When Christian James’ mom died recently, he immersed himself into his music entirely to cope with the loss.
“I knew I wouldn’t be OK without that outlet,” the Spiral Sound frontman said, “so I let it consume me, so her death wouldn’t.”
After he sat with her through hospice care, watching COPD and the rest of her maladies draw the life from her over the last two years, James found a deeper layer in creation that wasn’t there before.
“Giving myself over to the service of someone else changed my art,” he said. “I felt her speaking through me on the songs I wrote this year. They began to feel like a lullaby to her.”
Many of the songs James wrote have now been released as Sister, Perfect, a collection of several tracks available on most streaming platforms.
James is also returning to the stage for the first time in over a decade.
Music was always a calling for James, even when inspiration wasn’t as hard won.
“Sports were fucking boring,” he said when asked what pulled him into music early on, “and I’m pretty sure it’s genetic. Also, I hate myself,” he laughed, “so in social situations, I’d always create these strange scenarios in my head. I think that’s something that leads people to be creative. They’re so used to involuntarily creating things in their mind, it eventually turns into art.”
That’s partly how James created the New Wave garage-rock Spiral Sound circa 2002 with drummer Paul Goetz and bassist (and Weekly contributor) Patrick Higgins in a town, Fort Worth, where, speaking of genetics, James’ father, Richard Mauch, was already known throughout the ’70s and ’80s by way of Savvy. James mentions his father’s popular rock band with a hint of derision, also noting that his mom, Pauletta Yandon — a talented poet in her own right — worked a “soul-crushing job in bill collections” so Mauch could rock out with the guys as a “leecher” most of his life. Mauch died a couple of years ago.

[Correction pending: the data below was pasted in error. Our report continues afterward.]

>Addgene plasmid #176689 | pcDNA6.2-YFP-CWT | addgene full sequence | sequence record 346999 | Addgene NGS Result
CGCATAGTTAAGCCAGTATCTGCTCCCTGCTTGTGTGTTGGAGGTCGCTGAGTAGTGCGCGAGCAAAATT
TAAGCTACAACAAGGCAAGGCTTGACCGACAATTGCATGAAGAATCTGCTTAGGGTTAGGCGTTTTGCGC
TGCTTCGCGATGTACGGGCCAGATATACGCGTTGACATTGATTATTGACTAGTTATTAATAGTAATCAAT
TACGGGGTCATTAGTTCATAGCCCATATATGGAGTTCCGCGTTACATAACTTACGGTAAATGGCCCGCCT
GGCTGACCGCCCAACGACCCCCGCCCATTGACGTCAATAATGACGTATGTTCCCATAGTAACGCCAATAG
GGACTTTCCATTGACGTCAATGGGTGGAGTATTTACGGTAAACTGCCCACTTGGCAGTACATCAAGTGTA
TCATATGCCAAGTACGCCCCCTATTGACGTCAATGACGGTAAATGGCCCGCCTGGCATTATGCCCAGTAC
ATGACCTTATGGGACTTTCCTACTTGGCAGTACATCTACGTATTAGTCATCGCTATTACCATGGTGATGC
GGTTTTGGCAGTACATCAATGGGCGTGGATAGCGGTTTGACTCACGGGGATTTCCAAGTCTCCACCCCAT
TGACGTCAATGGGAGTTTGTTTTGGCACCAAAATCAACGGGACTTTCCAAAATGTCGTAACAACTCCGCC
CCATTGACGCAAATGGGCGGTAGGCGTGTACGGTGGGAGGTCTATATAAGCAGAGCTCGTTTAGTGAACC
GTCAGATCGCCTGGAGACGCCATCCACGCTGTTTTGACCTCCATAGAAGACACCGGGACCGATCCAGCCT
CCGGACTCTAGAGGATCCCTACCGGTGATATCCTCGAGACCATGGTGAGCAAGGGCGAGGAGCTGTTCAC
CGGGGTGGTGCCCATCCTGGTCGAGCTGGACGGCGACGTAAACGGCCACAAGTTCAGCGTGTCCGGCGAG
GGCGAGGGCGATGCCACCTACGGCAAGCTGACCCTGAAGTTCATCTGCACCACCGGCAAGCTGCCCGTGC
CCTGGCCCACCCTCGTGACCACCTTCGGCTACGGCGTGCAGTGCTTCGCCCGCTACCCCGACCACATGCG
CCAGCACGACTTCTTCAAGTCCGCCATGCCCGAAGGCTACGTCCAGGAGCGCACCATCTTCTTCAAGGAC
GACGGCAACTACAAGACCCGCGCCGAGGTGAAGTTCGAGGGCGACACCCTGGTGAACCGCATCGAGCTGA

“He wasn’t a bad guy, though,” James said. “You guys [the Fort Worth Weekly] did a really touching tribute to him as a sort of local rockstar when he passed away, and I really appreciated that.”
James’ vocals are what make Spiral Sound stand out from most other dancey garage-rock bands, with hooks smoothly flowing into place in contrast to choppy waves of dissonance. The difference between ’90s grunge and garage rock from the aughts is that the latter understands the almighty groove that bands like Nirvana worshipped, pounding out “something that people can dance to and enjoy as well as an element that’s a bit dark and spacey,” James said.
A throaty baritone that’s raspy at times with that Southern alt-rock charm a la Vaden Todd Lewis and Kurt Vile, James’ voice is that forearm on your shoulder pulling you in.
Julian Casablancas also comes to mind, but don’t mention the reference to James’ face as it is so frequently made that his ire for this statement birthed one of his most popular singles, “Oh, Julian.” James wrote the song as a sort of conversation with The Strokes frontman to check his resentment about the endless comparisons: “I’m like, ‘Hey, we were doing this way before those guys!’ ”
The Spiral Sound broke up after nine years in 2012 when Higgins’ daughter was diagnosed with a terminal illness and he — understandably — had to quit.
“I am so grateful to those guys for the years we had, though,” James said. “I always look back at all that as a really great experience. We just weren’t ready to go all the way, and I think I had to give it some time to really have something to say.”
As the members drifted apart, James still kept the band name for any new music he recorded over the years on his iPhone and released on Bandcamp, not knowing whether or not he would ever perform live again.
Practicing and recording music as a solo artist for the last 10 years in contrast to playing in a band, James found that there is a certain level of machismo when working with guys which he has been liberated from on his own.
“Like, if you want to try something new, it better be good, or you’ll just feel really embarrassed,” James said. “Drinking helped with that, but when I started doing my own thing, I felt like I could be more experimental and lyrically open, which helped me a lot, especially after my mom passed.”
James knew he had something new that he felt compelled to share after the pain and isolation of the last several years.